In this interview we hear from Miggie Pickton, Research Support Librarian at the University of Northampton. Miggie tells us about some of the challenges, themes and interactions involved in her work.
What does your role involve?
My job title is ‘Research Support Librarian’ and I lead the small (but perfectly formed!) library team responsible for supporting researchers at the University of Northampton. We sit functionally within Library and Learning Services (LLS) and physically in an office with Academic Librarians and Study Skills Tutors. The interactions between the three teams help with the other part of our role: to encourage applied research within the department. So not only do we support research, we try to engage in it ourselves.
What’s your favourite part of your role?
Undoubtedly the variety. Before becoming a librarian I worked by myself at home for 17 years with very little change to my day to day routine. Coming into librarianship, and particularly to the research support role, has involved non-stop change and development and I’ve loved every minute of it (well, nearly every minute).
What is the biggest challenge you face in your role?
As anyone who supports researchers knows, the last few years have seen rapid change in terms of the services researchers need. Institutional repositories, research data management, payment of article processing charges, compliance with HEFCE’s Open Access (OA) mandate for the REF, bibliometrics (or should I say “quantitative indicators”?)… – each wave of activity has placed more and more pressure on already-busy researchers and the staff that support them. Don’t get me wrong, I love all this stuff, but achieving engagement can be a challenge. Northampton has relatively few full time research staff and, for most academics, research activity often takes a back seat to the more pressing demands of teaching and learning. Interest in the latest externally-imposed priorities can be hit and miss.
How important are making connections and building relationships to the researchers that you support? What challenges do you observe? Do you support researchers with this part of their role?
Having a relatively small research community to serve gives the team a great advantage in terms of relationship building. I sit on all the university’s main research related committees and this gives me access to the research leaders and an insight into the institution’s priorities for research. At the other end of the career ladder, we work very closely with the Graduate School – all our training for research students is embedded in the Grad School’s development programme.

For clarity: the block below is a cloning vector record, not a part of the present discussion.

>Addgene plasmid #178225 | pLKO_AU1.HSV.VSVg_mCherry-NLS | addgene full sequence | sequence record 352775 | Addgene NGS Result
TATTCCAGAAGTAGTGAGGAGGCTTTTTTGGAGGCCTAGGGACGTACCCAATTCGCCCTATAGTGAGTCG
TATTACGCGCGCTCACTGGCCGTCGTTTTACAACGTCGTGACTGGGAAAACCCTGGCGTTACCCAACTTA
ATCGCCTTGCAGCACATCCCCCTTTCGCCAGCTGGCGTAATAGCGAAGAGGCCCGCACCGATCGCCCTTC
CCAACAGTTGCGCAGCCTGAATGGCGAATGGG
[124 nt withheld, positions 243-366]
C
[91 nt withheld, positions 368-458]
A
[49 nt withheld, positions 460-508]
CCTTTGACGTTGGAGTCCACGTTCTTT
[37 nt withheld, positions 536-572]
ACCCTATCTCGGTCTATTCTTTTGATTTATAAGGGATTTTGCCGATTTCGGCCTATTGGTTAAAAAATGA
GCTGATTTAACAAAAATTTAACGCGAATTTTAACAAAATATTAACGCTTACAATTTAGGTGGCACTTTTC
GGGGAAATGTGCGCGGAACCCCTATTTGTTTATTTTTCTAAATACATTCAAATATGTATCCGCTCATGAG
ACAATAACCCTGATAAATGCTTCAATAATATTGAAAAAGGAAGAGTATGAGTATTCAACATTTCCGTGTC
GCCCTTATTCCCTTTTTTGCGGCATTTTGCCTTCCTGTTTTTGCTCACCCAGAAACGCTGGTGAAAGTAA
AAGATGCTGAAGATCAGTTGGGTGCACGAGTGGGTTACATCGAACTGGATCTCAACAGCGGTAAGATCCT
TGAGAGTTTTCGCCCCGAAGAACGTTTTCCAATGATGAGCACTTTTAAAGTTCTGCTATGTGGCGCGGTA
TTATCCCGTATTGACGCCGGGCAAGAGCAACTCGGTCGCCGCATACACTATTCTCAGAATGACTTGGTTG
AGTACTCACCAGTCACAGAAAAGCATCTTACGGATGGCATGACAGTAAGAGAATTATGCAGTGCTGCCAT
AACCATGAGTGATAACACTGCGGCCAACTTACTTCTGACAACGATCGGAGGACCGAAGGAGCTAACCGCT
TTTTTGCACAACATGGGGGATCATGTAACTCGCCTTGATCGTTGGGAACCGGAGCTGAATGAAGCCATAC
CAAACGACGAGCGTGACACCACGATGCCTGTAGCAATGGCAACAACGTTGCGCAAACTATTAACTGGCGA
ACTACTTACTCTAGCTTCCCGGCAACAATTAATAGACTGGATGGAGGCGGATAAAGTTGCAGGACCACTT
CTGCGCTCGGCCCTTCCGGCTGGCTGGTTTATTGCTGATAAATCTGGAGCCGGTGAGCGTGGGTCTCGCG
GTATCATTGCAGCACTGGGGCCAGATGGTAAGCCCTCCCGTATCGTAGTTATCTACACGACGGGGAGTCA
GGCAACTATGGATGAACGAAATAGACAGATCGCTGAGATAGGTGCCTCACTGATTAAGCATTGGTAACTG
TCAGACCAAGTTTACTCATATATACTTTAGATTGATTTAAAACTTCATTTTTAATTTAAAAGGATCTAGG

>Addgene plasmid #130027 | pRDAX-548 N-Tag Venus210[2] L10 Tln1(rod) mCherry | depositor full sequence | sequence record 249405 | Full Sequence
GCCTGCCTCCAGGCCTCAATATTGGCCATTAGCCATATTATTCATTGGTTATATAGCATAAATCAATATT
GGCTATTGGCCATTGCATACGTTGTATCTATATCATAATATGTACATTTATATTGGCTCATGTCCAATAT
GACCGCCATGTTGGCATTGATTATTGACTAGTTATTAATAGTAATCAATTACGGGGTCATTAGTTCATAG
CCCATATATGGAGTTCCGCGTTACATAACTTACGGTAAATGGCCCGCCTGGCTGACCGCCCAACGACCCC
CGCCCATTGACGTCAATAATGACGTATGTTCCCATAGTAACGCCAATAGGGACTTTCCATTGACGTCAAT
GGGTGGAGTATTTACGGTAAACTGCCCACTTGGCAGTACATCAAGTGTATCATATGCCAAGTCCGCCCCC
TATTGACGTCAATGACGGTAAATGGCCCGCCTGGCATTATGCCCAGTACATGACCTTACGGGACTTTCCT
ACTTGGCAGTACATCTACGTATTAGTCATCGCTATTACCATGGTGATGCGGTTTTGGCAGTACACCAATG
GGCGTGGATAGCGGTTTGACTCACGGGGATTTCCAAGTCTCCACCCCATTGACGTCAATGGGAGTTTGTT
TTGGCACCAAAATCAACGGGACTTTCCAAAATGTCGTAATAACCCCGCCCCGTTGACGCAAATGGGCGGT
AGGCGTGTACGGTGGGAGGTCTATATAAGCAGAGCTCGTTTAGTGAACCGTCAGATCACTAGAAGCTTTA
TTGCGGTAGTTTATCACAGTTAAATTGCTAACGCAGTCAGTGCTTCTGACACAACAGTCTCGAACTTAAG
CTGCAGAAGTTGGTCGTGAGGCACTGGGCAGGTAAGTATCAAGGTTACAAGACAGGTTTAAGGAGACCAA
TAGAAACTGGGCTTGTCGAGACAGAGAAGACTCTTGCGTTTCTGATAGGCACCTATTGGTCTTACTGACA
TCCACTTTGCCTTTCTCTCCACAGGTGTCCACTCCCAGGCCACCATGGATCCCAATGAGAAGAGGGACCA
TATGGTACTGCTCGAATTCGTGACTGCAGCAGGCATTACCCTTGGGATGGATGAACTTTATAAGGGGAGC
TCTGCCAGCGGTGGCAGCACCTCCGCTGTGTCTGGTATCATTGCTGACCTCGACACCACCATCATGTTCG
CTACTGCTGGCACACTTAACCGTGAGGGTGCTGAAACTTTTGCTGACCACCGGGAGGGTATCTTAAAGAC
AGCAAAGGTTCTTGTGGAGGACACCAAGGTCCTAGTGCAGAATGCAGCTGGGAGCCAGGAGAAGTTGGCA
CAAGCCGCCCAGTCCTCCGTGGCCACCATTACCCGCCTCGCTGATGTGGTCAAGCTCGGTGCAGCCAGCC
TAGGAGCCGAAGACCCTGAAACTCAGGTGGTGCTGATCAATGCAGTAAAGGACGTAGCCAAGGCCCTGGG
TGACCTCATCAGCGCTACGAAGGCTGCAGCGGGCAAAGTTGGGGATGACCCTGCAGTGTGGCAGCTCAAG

It is probably fair to say that most established researchers are already well integrated in their own disciplinary networks and don’t need our help. The folk we do try to help are the research students and early career researchers. In the past we have run workshops on web tools for research – emphasising tools for communication, collaboration and dissemination of research. These have always been highly interactive and we’ve encouraged attendees to share their own experiences – a much more effective way of demonstrating the value of networking tools.
Does your institution make use of researcher identifiers like ORCID?
We are just starting to promote ORCID to research students and staff. We hope to run a lunchtime event in 2016 and invite folk along to talk about and sign up for ORCID identifiers. By then we will have implemented a new ORCID field for records in our institutional repository, NECTAR. In the fullness of time we would like ORCIDs to be implemented in other university systems but that will take a little more negotiation.
Are there institutional guidelines for researchers, about how they manage their online profiles?
The University has a social media policy which lays out some expectations for those communicating online. A number of our researchers have their own blogs and we maintain a blogroll on our own Research Support Hub. The Hub is promoted as a one-stop-shop for Northampton researchers and typical posts include notices about forthcoming events, sources of funding, new library resources and other items of interest to our research community. The blog is mostly authored by staff from the Graduate School, the LLS Research Support team and the University’s Research and Strategic Bidding Office – all the teams that are directly responsible for supporting university researchers.
Would you recommend Piirus to your researchers?
Yes of course! Having signed up myself, I was intrigued to see the names of people with similar interests – some were very familiar, but others are potential new contacts. Piirus seems to be an excellent tool for finding prospective research collaborators and I will certainly be recommending it to our early career researchers.
When you’re not working, how do you like to spend your time?
That’s easy – my passion is narrowboating and whenever I can, you’ll find me chilling out on Rosalie, our 58 foot narrowboat.
Thanks Miggie! You can read other interviews on the Piirus blog, such as those of a selection of ARMA members who we interviewed in 2015. If you’d like to be interviewed then please do get in touch. You can contact us at firstname.lastname@example.org or on Twitter, with @piirus_com.